The Confraternity of Catholic Clergy have issued a Briefing Paper on Same-Sex Marriage, designed to support the recent statements by several of our bishops.
In answer to the accusation that the Church is discriminating against gay people, the paper states:
"Absolutely, not. The Church holds that every human being is created equal by God and is to be respected accordingly. The Church strongly opposes unjust discrimination against people with homosexual inclinations. In fact, the proposed legislation is not directly linked to the issue of same- sex attraction. The issue is about the meaning of marriage. Being pro-equality does not mean that everything is the same, nor that distinctions between things are unjustified. To say that everyone is equal is not the equivalent of saying they are the same. To say that a man cannot be a mother, and a woman cannot be a father is not against equality. To state this is simply to recognise an obvious fact of nature. It is in no way discriminatory. The same is true of marriage. Marriage is intrinsically linked to the procreation of children and makes no sense apart from this."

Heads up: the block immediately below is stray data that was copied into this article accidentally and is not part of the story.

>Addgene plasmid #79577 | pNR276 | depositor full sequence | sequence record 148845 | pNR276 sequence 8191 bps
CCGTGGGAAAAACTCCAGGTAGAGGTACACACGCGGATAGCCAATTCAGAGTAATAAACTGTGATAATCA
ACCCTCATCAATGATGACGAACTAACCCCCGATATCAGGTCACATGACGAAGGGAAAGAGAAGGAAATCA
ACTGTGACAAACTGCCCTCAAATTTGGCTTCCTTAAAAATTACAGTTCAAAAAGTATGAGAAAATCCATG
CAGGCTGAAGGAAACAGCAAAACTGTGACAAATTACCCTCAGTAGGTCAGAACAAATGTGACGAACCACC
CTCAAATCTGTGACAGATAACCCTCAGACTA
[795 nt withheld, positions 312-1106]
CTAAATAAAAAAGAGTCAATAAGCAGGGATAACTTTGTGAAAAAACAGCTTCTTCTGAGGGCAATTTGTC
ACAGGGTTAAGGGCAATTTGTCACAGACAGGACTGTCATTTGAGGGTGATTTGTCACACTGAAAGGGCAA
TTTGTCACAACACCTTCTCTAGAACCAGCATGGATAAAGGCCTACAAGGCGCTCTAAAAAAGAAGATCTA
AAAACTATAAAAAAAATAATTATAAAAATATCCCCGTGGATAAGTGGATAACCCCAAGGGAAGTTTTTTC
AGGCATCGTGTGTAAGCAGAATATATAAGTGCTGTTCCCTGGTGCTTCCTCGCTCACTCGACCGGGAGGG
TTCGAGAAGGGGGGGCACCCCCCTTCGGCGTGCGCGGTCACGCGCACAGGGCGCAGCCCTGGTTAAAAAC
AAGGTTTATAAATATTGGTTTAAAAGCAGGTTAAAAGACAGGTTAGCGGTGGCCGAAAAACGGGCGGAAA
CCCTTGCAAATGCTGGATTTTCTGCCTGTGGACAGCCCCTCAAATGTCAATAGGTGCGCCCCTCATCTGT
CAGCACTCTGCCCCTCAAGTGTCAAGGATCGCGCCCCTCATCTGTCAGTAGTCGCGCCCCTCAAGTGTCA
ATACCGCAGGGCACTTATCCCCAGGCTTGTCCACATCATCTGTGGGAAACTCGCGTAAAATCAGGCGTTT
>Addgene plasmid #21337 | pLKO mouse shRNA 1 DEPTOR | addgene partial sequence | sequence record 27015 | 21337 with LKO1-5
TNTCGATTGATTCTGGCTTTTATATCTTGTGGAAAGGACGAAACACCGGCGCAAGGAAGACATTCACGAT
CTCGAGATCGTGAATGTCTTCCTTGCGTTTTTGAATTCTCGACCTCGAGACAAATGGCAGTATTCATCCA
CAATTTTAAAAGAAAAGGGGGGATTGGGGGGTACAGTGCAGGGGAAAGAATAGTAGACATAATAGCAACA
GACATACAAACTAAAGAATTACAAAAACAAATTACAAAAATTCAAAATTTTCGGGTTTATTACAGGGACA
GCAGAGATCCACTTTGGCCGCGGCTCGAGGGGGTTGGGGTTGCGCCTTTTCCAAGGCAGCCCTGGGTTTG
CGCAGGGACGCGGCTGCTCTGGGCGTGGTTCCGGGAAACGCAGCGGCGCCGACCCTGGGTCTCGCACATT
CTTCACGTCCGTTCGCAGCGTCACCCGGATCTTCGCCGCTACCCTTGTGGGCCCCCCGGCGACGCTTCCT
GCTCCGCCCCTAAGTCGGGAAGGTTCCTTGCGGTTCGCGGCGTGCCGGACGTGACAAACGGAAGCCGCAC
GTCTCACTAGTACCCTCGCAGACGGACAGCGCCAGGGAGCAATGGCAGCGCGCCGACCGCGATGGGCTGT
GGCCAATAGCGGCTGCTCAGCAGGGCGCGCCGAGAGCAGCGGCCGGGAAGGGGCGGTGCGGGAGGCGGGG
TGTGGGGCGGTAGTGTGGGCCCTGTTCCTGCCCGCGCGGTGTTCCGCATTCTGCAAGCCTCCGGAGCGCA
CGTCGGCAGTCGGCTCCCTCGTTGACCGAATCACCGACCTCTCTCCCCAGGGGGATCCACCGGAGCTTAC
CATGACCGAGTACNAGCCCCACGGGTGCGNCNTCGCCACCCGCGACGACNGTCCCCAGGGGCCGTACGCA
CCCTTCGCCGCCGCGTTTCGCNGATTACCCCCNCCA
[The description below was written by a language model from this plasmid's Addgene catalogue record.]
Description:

In relation as to whether opposition to government plans is solely a matter for priests and bishops, the paper emphasizes that:
"Sadly, not. There is a real possibility that the Catholic Church will not be allowed for much longer to perform state recognised marriage registration in church because of its opposition to same-sex marriage. But leading human rights lawyer Aidan O’Neill QC has given his legal opinion that NHS Chaplains, teachers and foster parents could all be vulnerable. The rights of parents over their children’s education is also at threat. Mr O’Neill’s legal opinion is that any school, including a faith school, could legally dismiss a teacher for refusing to use educational material promoting same-sex marriage. Catholics must be aware of this threat to schools and teachers, and resist it with every means at their disposal. Similarly, if an institution is deemed discriminatory, can its charitable status be maintained? Legal cases would inevitably follow the passing of such legislation as in Canada."